Can you learn to fight for real from Wii Boxing
In a word: no.
During a Wii Boxing match, you’re mostly waving your arms around. The motions resemble actual punches only superficially.
It is a huge mistake to assume that waving around your arms has any relation to good punching techniques.
The arms are probably the least important body part for strong punching.
Good punching starts with proper boxing footwork. The ability to stay in punching range is what separates good boxers from club fighters. Without footwork, you can’t shift your weight into a punch, move in or out of range, or get punching angles that break down your opponent’s defenses.
Strong legs are also important. In this context, strong doesn’t mean being able to squat three times your body weight. Instead, it means being able to stay on your toes and perform virtually non-stop without fatigue. Although as a boxer, you’ll rarely need to squat down below parallel, your thighs and hips still need to be properly conditioned or your punches will be weak and slow.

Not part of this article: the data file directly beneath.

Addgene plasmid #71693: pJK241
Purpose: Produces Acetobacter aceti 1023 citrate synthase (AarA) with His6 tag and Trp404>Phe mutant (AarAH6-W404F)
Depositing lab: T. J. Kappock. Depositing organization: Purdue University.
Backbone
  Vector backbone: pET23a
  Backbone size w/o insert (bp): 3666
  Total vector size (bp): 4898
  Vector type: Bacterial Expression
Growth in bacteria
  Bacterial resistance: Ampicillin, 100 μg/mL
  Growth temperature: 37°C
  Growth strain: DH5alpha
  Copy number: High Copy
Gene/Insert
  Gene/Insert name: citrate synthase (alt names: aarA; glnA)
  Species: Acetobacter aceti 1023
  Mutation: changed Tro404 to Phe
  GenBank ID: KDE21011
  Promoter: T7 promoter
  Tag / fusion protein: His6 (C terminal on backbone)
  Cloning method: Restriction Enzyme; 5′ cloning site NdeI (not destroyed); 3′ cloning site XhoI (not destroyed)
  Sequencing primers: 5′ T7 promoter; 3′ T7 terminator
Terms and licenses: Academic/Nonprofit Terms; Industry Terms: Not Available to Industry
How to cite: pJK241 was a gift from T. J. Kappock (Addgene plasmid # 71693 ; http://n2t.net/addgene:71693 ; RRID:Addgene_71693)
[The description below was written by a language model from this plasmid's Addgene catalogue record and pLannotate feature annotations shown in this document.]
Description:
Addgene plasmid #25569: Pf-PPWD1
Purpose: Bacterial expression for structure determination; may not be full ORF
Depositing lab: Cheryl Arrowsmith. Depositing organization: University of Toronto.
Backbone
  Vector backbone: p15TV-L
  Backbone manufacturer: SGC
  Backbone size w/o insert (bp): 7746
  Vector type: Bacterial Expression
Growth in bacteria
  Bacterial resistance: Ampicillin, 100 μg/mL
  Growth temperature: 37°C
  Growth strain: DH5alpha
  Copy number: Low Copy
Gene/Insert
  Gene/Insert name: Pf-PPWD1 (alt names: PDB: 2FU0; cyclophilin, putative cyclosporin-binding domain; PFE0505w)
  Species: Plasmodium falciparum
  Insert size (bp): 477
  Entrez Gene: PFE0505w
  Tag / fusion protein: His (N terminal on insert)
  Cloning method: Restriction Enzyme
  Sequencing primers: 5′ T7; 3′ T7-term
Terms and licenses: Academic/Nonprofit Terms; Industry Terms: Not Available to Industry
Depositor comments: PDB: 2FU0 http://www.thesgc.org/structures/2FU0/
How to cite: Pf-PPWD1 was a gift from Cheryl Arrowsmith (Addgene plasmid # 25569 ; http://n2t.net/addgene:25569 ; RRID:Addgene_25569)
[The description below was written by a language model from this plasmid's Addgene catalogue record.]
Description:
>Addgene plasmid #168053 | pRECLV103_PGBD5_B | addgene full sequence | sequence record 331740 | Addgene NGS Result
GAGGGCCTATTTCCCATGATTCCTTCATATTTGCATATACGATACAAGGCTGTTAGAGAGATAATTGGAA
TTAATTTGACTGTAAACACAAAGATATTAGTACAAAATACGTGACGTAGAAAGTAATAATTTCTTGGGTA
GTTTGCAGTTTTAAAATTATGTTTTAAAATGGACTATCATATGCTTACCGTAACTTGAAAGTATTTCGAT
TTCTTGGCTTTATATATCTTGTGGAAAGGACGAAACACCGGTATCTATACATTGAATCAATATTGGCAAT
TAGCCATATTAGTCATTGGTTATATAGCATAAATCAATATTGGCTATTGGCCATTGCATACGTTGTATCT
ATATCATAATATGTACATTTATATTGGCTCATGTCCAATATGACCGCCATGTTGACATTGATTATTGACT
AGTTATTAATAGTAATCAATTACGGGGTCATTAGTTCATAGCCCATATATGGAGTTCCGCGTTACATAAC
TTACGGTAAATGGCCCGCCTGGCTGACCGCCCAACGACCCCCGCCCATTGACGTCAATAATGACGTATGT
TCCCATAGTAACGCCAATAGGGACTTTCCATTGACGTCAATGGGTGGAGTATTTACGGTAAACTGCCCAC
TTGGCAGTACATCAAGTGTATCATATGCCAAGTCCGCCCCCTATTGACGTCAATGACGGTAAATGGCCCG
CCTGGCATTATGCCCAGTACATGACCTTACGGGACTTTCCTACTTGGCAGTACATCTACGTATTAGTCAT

Everyone who understands fighting knows the value of a strong set of core muscles. These muscles transfer punching energy from your legs to your fists. Further, they generate the rotational power that makes hooks and uppercuts such devastating close-range shots.
So, while Wii Boxing is great if you want practice in waving your arms around, it fails to accurately duplicate the motions used by boxers and other fighters when they land some serious leather on an opponent.
Practice your footwork, condition your legs, strengthen your core, and use proper punching technique, and you’ll stand a fighting chance. But if you stick with Wii Boxing, you’ll only learn to flap your arms like a baby bird.